RSV vaccine for older adults is 84% effective, Moderna says


Moderna’s mRNA-based vaccine against RSV (respiratory syncytial (sin-SISH-uhl) virus) was effective at preventing disease in older adults, according to preliminary, top-line results of an ongoing phase III clinical trial the company announced Tuesday. Moderna said it will now seek regulatory approval for the vaccine in the first half of this year.

According to the company, the vaccine was 83.7 percent effective at preventing RSV-associated lower respiratory tract disease (RSV-LRTD) involving two or more symptoms in adults age 60 and over. It was 82.4 percent effective at preventing RSV-LRTD with three or more symptoms in the same group. No safety concerns were identified.

The findings are another positive sign for mRNA vaccine platforms generally, which Moderna and other pharmaceutical companies have quickly shifted to for fighting various other infections and diseases given the global success of mRNA-based COVID-19 vaccines. mRNA-based vaccines are now in development for everything from seasonal flu to HIV and certain cancers.

RSV has been among the top priorities for vaccine development. The seasonal respiratory virus is potentially lethal to young children, as well as the elderly. This was particularly noticeable last year, as RSV and other seasonal viruses caused unusually large off-season waves of infection in the wake of SARS-CoV-2’s disruptive spread. Typically, RSV sends around 3.6 million children worldwide to the hospital each year and kills over 100,000 children under 5. Just in the US, RSV sends an estimated 58,000 to 80,000 children under 5 to the hospital each year, killing between 100 to 300, according to the Centers for Disease Control and Prevention. For older adults in the US, the virus sends about 60,000 to 120,000 to the hospital, killing 6,000 to 10,000.

Researchers have been working on an RSV vaccine for decades. In the 1960s, tragedy struck an early vaccine trial, virtually halting progress. It was only in the last decade or so that researchers could fully understand and overcome the failure.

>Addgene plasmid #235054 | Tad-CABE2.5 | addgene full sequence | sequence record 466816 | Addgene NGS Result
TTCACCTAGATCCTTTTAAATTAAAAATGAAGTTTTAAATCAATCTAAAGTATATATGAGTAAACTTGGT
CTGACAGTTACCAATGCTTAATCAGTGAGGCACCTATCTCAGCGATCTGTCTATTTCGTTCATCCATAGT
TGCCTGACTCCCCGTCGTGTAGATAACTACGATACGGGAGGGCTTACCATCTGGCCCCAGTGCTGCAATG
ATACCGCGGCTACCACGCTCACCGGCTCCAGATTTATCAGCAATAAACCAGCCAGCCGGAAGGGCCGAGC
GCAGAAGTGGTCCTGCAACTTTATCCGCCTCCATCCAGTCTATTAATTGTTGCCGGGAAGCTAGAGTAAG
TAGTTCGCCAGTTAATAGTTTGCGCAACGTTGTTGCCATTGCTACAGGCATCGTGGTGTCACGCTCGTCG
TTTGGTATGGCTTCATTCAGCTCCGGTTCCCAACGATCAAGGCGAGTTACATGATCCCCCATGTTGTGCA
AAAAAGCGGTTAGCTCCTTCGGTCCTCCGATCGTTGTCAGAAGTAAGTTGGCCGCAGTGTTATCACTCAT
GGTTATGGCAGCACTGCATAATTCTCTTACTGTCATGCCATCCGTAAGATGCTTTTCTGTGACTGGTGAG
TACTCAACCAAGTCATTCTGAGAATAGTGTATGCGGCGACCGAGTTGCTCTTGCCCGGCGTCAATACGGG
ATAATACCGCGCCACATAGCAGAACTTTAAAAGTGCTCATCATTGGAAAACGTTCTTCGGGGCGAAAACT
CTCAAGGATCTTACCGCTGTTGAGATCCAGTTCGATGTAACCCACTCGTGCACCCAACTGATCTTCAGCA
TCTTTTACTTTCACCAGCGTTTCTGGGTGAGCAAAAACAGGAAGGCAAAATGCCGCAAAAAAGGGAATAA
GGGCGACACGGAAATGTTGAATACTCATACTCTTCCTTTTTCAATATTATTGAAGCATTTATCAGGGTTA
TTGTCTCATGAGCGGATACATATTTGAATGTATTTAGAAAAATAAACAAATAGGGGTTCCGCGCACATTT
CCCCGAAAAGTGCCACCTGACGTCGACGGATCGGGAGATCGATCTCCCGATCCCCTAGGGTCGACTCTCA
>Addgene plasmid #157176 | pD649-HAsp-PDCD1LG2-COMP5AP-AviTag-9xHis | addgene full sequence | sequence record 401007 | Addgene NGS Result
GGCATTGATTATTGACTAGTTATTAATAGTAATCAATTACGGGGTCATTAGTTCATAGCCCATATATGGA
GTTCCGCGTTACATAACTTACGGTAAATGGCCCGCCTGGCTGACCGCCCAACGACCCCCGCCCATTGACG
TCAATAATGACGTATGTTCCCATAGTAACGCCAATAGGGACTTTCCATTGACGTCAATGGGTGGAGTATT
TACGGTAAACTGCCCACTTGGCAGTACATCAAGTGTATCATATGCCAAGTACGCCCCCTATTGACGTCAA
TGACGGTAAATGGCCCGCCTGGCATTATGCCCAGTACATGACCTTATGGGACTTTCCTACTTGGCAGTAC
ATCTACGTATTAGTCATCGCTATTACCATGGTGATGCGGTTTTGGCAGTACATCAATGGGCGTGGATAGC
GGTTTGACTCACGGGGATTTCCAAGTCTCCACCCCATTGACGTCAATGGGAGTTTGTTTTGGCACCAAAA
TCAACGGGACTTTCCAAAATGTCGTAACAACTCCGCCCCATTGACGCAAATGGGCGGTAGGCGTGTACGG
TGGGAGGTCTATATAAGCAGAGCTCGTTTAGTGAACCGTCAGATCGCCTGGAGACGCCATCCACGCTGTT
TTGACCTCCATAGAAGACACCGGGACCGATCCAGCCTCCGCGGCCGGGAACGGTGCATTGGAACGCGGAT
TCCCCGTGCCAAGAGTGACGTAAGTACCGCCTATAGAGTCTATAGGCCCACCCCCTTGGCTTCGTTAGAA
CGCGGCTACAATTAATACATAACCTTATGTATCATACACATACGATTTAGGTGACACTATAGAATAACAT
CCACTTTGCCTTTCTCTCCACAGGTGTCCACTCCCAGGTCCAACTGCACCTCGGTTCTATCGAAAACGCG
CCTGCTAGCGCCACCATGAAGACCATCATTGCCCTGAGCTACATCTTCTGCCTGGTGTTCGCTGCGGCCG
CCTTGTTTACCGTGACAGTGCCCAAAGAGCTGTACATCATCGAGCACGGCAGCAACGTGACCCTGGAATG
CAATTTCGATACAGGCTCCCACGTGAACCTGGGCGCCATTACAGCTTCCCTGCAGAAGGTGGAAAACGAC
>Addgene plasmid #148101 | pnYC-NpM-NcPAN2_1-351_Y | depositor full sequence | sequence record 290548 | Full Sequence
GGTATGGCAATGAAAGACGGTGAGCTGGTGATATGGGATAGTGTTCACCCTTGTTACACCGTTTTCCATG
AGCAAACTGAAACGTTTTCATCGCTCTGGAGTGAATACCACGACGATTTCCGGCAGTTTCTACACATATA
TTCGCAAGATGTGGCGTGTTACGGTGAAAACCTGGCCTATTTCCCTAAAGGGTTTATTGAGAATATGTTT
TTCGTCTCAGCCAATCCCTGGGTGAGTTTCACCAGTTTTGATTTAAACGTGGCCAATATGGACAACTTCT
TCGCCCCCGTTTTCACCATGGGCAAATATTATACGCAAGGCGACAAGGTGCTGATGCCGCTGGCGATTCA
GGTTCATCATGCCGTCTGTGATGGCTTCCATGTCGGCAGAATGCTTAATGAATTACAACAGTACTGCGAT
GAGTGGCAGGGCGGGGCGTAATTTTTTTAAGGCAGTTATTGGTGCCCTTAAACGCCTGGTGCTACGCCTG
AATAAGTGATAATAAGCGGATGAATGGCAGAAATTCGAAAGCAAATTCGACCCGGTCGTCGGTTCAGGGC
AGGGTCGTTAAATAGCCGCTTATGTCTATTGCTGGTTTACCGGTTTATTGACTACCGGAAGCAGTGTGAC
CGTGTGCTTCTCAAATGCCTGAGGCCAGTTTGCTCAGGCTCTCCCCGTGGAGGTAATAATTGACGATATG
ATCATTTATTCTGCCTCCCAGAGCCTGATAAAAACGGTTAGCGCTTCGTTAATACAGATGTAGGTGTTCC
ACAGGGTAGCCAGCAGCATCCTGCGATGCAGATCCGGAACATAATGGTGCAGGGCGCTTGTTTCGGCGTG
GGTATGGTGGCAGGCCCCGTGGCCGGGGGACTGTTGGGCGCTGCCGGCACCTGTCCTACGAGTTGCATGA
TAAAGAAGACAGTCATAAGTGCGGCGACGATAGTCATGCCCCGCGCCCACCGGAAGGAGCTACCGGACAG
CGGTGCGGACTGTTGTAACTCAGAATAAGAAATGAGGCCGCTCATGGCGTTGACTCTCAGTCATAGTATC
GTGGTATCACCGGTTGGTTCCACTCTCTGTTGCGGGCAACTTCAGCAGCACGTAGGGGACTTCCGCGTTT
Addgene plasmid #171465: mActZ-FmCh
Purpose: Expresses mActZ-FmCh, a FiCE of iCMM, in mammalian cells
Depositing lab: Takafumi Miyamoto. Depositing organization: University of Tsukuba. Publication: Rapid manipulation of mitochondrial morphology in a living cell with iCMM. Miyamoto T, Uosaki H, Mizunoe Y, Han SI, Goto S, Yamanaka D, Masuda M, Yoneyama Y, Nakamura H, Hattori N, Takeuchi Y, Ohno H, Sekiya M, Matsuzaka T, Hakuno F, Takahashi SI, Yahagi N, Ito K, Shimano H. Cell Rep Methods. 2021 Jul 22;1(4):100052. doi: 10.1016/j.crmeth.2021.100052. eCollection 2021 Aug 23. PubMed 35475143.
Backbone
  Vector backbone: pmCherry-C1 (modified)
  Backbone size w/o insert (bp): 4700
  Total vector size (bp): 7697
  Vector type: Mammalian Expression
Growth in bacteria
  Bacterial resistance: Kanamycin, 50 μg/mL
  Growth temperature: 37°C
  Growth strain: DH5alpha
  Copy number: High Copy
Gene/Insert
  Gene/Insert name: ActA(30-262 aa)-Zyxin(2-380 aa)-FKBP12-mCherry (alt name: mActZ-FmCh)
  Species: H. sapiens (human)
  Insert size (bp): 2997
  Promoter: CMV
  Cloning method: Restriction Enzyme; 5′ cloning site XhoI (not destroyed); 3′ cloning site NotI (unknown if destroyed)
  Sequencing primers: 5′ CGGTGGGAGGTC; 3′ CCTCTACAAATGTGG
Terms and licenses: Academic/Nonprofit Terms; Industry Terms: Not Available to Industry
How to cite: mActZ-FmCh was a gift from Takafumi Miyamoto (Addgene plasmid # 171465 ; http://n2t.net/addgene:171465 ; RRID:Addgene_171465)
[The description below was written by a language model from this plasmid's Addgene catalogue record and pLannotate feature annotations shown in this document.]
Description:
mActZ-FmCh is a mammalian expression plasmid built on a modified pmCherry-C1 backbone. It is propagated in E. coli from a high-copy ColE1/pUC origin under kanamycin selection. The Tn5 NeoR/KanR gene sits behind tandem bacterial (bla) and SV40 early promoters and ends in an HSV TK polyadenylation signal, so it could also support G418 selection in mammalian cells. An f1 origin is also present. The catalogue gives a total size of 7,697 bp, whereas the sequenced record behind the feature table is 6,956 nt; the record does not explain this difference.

Now, with decades of foundational research, Moderna’s mRNA-based candidate is just one of several in the works. In August, Pfizer announced that its protein-based RSV vaccine was about 86 percent effective in older adults. Two months later, the company announced its vaccine was 82 percent effective at preventing severe RSV in the first three months of an infant’s life after vaccinating pregnant trial participants. And in October, GSK announced that its protein-based RSV vaccine was about 83 percent effective against disease in older adults.

For Moderna’s trial, the company enrolled approximately 37,000 adults 60 years or older in 22 countries. The interim analysis was based on 64 cases of RSV-LRTD with two or more symptoms, of which 55 occurred in the placebo group, the company reported. There were 20 cases of RSV-LRTD with three or more symptoms, of which 17 cases were observed in the placebo group.

“Today’s results represent an important step forward in preventing lower respiratory disease due to RSV in adults 60 years of age and older,” Moderna CEO Stéphane Bancel said in the press release. “These data are encouraging, and represent the second demonstration of positive phase 3 trial results from our mRNA infectious disease vaccine platform after Spikevax, our COVID-19 vaccine.” Bancel went on to say that the company will be focusing on preventing respiratory viruses, in particular, with its platform. In addition to the RSV vaccine candidate, “we are committed to developing a portfolio of respiratory mRNA vaccines to target the most significant viruses causing respiratory disease, including COVID-19, influenza, and human metapneumovirus.”